Dr Michael Mosley sleep tips: Five ways you can get a more restful night in bed

Georgina Noack
The Nightly
4 Min Read
New details about the death of British television presenter Dr Michael Mosley have been revealed following an initial postmortem in Greece.

Like most of us, Dr Michael Mosley was “obsessed” with sleep. But not just for its health benefits; because it eluded him for decades.

When Dr Mosley was younger, he could sleep anywhere, at any time — he once spent a night in a “telephone kiosk” after missing the last train home. But as he got older, his life became busier and his sleep became more erratic and broken.

Dr Mosley would then learn that he was an insomniac and spend more than 25 years trying to ‘fix’ it, documenting it and his experiments, of course, in the name of health education.


And when it comes to the most precious of commodities, sleep, here are five hacks from the great man himself that can help send any of us to the land of nod.

Slow your breath

Simple, yet effective, Dr Mosley’s first tip was to take slow, deep, belly breaths.

Belly breathing helps to calm the body down by tapping into a cluster of cells deep in the brain called the locus coeruleus that have a big role in its function.

“If sleep isn’t coming and your mind is racing, it’s the locus coeruleus that’s active — spraying a hormone called noradrenaline (the wake-up chemical) all around the brain,” he said.

To belly breathe, put one hand on your chest, the other just below the rib cage. When you inhale, you should feel the belly rise while your chest stays relatively still.

He recommended following the steady 4-2-4 breathing pattern (a four-second inhale, two-second hold, four-second exhale) to ease racing thoughts.

A good night’s sleep starts in the morning

Dr Mosley said one of the “best” pieces of advice he got while trying to tackle his insomnia was to have a regular sleep schedule and find daylight as soon as he woke up.

In fact, he said, researchers found the time you get up in the morning “has a greater influence on our body clock than the time you go to bed”, because of daylight.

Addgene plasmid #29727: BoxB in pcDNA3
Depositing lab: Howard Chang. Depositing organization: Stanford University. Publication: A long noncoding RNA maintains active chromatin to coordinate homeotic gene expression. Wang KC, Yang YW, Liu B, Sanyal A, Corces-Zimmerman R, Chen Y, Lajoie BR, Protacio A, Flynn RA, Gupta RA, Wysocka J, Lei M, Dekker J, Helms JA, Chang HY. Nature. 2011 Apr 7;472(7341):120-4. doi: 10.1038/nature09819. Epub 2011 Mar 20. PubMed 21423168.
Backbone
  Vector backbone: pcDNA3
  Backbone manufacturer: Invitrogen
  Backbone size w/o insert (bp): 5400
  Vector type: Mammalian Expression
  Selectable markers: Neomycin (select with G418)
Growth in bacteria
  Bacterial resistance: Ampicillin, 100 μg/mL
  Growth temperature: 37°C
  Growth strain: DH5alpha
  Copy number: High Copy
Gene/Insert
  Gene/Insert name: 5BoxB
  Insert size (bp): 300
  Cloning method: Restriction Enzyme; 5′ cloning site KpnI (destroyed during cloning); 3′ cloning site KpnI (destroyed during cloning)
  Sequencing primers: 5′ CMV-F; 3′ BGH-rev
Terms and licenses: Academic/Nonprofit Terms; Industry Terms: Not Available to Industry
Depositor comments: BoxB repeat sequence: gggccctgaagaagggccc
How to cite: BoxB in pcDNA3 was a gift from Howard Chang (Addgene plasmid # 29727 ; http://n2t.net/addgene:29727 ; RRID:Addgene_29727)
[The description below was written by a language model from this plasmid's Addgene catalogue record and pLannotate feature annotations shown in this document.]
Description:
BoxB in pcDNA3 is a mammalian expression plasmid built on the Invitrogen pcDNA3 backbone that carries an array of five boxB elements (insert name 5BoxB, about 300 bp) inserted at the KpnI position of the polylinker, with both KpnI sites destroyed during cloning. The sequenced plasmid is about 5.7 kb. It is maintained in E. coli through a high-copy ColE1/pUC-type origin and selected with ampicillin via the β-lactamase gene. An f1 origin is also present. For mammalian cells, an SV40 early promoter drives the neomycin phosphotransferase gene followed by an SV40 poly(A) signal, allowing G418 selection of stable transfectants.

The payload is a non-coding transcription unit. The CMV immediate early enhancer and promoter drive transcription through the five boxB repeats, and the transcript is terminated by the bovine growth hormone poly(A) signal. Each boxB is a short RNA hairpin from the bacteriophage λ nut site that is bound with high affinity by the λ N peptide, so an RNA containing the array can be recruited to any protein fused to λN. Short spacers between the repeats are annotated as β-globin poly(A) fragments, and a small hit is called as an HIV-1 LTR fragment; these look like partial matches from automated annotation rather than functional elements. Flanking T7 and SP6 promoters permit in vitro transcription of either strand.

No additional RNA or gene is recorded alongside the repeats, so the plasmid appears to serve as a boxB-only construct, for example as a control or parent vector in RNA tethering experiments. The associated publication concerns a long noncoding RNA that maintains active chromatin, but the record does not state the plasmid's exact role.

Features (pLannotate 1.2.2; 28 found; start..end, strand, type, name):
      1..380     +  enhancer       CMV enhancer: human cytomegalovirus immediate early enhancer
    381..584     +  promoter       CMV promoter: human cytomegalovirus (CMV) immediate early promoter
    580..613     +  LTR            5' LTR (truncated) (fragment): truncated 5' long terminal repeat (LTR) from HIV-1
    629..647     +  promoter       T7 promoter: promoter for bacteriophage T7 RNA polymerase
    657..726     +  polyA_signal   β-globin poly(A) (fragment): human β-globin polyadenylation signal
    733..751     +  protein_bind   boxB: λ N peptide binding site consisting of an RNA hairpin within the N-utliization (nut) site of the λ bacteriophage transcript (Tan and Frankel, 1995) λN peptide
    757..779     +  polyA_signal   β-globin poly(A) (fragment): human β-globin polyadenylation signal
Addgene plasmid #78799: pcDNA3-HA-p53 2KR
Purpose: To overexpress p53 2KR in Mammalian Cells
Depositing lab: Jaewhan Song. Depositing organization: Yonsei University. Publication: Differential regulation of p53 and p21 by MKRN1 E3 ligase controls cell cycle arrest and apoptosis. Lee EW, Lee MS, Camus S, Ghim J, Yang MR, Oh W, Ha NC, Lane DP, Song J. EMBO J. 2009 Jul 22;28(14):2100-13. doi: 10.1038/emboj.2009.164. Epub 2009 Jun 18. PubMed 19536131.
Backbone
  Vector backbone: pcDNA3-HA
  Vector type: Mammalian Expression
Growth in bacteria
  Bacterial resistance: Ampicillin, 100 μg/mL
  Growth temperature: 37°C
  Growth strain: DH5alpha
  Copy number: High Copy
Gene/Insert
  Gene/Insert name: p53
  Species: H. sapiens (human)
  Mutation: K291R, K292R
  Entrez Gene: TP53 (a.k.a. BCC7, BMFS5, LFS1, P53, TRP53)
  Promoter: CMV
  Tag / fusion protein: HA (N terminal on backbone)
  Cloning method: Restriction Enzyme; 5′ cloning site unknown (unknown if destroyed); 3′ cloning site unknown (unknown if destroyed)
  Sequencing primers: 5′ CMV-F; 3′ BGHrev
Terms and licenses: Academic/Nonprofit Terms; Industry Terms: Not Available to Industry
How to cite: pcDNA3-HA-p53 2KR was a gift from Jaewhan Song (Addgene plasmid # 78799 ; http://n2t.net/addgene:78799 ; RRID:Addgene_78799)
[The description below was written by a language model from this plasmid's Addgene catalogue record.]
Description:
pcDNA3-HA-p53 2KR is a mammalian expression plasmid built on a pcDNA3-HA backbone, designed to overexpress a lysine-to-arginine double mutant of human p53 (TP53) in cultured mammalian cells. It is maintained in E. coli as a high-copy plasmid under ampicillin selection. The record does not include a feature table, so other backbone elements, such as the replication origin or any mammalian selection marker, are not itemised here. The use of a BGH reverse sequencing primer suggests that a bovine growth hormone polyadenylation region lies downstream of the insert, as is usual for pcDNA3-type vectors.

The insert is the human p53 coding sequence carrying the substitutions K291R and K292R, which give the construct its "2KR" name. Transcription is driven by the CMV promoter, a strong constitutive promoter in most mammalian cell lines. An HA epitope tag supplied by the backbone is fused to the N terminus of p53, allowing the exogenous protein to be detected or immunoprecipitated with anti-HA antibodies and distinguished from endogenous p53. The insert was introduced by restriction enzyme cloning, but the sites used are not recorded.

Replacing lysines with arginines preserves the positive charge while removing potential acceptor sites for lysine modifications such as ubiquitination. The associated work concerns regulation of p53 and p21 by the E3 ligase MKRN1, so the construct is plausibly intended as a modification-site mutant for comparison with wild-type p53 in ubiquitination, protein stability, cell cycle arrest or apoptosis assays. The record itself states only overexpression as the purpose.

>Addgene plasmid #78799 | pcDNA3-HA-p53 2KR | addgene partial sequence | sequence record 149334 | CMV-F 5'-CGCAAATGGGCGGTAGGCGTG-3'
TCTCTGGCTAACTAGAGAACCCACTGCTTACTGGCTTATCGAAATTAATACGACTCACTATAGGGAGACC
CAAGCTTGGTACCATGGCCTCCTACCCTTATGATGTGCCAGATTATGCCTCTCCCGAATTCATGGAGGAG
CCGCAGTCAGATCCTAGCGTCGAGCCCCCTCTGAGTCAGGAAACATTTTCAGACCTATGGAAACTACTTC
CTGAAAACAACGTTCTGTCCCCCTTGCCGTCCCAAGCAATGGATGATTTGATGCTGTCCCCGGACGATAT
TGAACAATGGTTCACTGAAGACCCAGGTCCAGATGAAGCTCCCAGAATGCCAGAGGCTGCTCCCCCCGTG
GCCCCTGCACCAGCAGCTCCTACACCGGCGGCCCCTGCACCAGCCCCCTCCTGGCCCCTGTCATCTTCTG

“When light hits the eye, it excites receptors at the back of the eye that detect light and send signals to a region of the brain called the suprachiasmatic nucleus, your “master” body clock,” he said.

“A burst of morning light halts the production of the sleep hormone, melatonin, and signals to the body that the day has begun.”

That signal sends a chain of events into motion which means around 12 hours later, melatonin starts to rise again and our body starts to prepare for sleep.

Enjoy your bed and make it sleep-friendly

As much as he wanted to hack sleep to make it better, Dr Mosley also believed if it was not coming to get out of bed.

He said it was part of “stimulus control”, reducing the amount of time spent “lying there awake and ‘not-sleeping’, and associating the bed purely as a place of rest.

“By getting up when you’re not drifting off, and going to bed only when you are feeling truly sleepy, the negative association can be broken.”

You need to warm up to cool down

A warm body is a sleepy body, Dr Mosley said.

He recommended a warm bath or shower before bed to not only help fall asleep quicker but to wake more rested.

“By warming parts of your body, especially your hands and feet, special blood vessels that radiate heat start to dilate,” Dr Mosley said.

“This pushes more of your blood to the skin’s surface, which helps speed up heat loss so that your core temperature drops – and this acts as a signal for sleep.”

This doesn’t mean cranking the heater or electric blankets and blowing out your power bills. A hot water bottle, adding extra blankets or just wearing bed socks can help make you feel warmer and cozier for bed.

Don’t worry about sleep so much

For as much as we hear that we must aim for eight hours of sleep each night, the stress of reaching that target can actually cause more harm than good.

“Some people do perfectly well with less, and some might need a bit more. It also changes through our lifetimes,” Dr Mosley said.

“If you find yourself dozing off while doing activities in the day then it may mean you need a bit more sleep!”

The eight hours is a hangover from pre-industrial times, where people would sleep a few hours before dusk then be active, then go back to bed for a second sleep.

And if Dr Mosley said he found that fact reassuring whenever he snapped awake at 3am, you can too — and hopefully heading back to sleep sooner.

But if you are struggling with sleep and feel like it’s affecting your quality of life, speak to your GP.